Do Not Conform Your Vote

Hand with marker writing the word Your Vote Counts

Hand with marker writing the word Your Vote Counts

Nathan Amundson

The two major parties often use two phrases to dismiss support of candidates from less prominent parties:

1.) “Voting third party is throwing your vote away.”
2.) “You need to vote for (bad politician name here) or (opposing bad politician) will win.”

In an election where both major party candidates are seen as unlikable, untrustworthy, and unconcerned with the common citizen, these phrases are thrown around to convince voters to vote based upon fear. After all, logic says that if voting for a third party candidate really does count for nothing, you should vote for the lesser of two evils to stop the greater one.
It is not wrong, however, to oppose this false dichotomy that the American two-party system brings with it. By this logic, people should vote for Donald Trump simply because he is not Hillary Clinton or vice-versa, depending on which candidate people find less appealing. With real political choice, voters have the ability to vote for the candidate they believe is the best choice for the office; this is true from the school board to the presidency. If you believe in a candidate, you shouldn’t abstain from voting for that candidate merely because he or she is not a member of either major party.
Come November, three candidates will be on the ballot in all fifty states: Gary Johnson of the Libertarian Party, Donald Trump of the Republican Party, and Hillary Clinton of the Democratic Party. Doctor Jill Stein—the presumptive nominee of the Green Party—is expected to be on the ballot in forty-seven states and a write-in option in the other three. Between the two major-party candidates, there is enough unpopularity to go around that third-party candidates have a chance to win a significant share of the vote. Five percent of the national vote for president is all it takes for minor parties to obtain public financing for federal campaigns, which are the only way third parties will gain the financial clout needed to compete with the major parties on a national scale.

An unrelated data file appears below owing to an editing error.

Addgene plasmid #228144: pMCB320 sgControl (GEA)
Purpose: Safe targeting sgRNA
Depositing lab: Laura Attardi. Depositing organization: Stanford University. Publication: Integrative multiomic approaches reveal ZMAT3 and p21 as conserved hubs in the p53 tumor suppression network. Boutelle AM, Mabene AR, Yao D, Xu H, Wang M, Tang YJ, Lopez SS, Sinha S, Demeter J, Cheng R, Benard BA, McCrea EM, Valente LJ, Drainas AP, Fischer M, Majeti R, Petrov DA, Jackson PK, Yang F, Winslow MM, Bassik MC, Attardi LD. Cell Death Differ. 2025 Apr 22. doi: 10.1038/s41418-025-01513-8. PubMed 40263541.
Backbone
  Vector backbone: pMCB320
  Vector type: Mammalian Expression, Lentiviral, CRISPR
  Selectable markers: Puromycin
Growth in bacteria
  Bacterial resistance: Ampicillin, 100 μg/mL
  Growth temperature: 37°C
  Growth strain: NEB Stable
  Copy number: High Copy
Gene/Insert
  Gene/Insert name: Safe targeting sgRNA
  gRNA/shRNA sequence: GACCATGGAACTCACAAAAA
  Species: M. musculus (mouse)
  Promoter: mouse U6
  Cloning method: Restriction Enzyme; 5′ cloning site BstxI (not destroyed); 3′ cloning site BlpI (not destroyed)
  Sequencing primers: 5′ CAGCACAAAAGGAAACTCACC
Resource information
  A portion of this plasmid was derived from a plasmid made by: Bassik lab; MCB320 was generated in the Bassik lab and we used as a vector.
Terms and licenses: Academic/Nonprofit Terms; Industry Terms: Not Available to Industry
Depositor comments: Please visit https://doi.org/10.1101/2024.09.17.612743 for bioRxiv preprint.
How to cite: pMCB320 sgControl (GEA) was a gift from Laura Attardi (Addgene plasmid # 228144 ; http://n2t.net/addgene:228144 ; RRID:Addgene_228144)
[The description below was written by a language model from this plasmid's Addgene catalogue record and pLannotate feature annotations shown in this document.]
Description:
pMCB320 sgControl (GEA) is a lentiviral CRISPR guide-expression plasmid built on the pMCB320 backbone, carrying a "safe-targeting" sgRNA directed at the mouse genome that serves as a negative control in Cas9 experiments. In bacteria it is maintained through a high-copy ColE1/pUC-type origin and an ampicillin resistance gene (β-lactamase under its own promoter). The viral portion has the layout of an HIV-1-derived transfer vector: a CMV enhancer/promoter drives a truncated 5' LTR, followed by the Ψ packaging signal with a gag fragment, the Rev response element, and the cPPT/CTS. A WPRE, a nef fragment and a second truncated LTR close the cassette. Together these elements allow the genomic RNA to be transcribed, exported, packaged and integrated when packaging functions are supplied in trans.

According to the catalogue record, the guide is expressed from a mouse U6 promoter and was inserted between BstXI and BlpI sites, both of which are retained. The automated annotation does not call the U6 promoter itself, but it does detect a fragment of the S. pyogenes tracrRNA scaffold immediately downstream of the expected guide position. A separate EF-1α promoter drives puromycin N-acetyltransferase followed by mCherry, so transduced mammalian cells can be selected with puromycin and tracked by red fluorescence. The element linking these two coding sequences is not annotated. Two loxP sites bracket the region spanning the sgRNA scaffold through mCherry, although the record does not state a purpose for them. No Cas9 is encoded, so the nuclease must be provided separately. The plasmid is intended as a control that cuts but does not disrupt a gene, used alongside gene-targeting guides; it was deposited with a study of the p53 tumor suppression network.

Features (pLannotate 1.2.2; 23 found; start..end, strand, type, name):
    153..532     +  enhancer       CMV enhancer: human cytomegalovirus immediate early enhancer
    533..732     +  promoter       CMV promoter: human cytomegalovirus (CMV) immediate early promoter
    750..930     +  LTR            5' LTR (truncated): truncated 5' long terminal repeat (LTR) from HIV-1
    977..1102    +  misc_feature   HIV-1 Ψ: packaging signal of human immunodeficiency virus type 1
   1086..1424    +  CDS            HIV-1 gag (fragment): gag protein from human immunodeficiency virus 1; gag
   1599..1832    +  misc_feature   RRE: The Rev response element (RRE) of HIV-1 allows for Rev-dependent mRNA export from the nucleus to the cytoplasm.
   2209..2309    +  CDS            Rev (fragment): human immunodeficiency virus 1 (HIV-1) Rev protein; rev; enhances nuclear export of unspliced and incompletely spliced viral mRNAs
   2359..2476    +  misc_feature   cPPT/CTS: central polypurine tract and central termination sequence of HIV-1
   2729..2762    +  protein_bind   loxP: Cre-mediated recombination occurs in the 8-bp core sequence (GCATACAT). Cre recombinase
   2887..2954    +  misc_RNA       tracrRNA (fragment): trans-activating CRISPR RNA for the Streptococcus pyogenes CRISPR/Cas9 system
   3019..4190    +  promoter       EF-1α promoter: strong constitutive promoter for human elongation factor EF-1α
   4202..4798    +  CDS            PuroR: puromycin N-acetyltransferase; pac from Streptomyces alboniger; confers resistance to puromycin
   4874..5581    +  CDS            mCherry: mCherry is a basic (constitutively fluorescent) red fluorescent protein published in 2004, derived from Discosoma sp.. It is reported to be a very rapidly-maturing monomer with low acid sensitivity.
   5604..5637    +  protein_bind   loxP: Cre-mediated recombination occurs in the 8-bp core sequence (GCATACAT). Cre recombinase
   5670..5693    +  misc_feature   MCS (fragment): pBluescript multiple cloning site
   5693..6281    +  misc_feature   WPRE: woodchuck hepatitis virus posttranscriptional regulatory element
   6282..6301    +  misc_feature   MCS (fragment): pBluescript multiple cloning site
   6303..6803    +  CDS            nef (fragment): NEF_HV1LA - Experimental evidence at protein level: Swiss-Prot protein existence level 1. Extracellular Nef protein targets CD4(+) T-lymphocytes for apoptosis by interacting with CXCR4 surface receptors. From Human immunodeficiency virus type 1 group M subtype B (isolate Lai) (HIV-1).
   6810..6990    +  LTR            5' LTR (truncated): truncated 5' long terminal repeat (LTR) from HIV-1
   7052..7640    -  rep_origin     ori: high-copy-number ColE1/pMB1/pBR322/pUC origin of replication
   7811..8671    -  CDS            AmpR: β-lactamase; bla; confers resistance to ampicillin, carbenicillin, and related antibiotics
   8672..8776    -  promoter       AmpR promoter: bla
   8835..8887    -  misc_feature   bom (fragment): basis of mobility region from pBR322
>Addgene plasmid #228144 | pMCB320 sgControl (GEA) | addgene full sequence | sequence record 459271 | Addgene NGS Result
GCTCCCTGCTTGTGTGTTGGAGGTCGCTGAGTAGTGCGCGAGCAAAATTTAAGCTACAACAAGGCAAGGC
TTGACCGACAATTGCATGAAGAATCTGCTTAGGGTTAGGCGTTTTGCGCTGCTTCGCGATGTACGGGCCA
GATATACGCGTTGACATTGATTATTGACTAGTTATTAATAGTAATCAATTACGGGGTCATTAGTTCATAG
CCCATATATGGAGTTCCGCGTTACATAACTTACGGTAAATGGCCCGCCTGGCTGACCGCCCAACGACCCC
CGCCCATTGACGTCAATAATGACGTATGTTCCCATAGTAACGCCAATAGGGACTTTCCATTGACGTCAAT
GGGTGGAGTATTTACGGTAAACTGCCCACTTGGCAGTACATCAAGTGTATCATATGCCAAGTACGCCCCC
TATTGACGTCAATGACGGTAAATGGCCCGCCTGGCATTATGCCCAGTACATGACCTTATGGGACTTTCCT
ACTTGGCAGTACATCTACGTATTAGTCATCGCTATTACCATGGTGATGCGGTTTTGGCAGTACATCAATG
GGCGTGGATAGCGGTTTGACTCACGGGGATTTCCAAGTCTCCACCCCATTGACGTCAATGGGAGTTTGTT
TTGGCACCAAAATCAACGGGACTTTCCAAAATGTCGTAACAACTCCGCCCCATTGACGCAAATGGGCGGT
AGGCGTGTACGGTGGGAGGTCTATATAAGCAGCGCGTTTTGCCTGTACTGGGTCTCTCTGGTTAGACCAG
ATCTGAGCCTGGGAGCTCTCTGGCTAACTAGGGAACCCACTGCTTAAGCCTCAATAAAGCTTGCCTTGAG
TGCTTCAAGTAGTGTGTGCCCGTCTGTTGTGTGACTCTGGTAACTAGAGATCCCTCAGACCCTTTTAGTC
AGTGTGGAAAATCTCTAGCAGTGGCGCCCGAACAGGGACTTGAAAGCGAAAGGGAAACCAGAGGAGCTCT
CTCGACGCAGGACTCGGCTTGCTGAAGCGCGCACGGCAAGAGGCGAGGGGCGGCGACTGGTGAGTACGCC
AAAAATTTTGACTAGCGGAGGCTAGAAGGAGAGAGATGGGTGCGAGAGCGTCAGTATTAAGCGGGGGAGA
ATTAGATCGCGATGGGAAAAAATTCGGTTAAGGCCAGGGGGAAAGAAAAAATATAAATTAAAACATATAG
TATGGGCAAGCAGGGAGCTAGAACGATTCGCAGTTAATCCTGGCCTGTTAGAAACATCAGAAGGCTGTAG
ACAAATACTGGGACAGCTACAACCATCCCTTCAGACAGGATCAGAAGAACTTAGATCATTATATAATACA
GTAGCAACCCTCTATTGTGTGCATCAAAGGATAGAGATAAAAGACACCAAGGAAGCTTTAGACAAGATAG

While the two major parties may erroneously state that the American electoral system cannot support anything but a two-party system, Canada, the U.K., and India stand out as especially powerful; all three countries utilize the same voting system used to elect members to Congress in the United States, and all three boast thriving multi-party systems. If we vote based on principle rather than on fear, the United States can have better representation in more competitive elections.
If you support Donald Trump or Hillary Clinton, vote for them, but if not, remember that voting for the lesser of two evils is still voting for evil.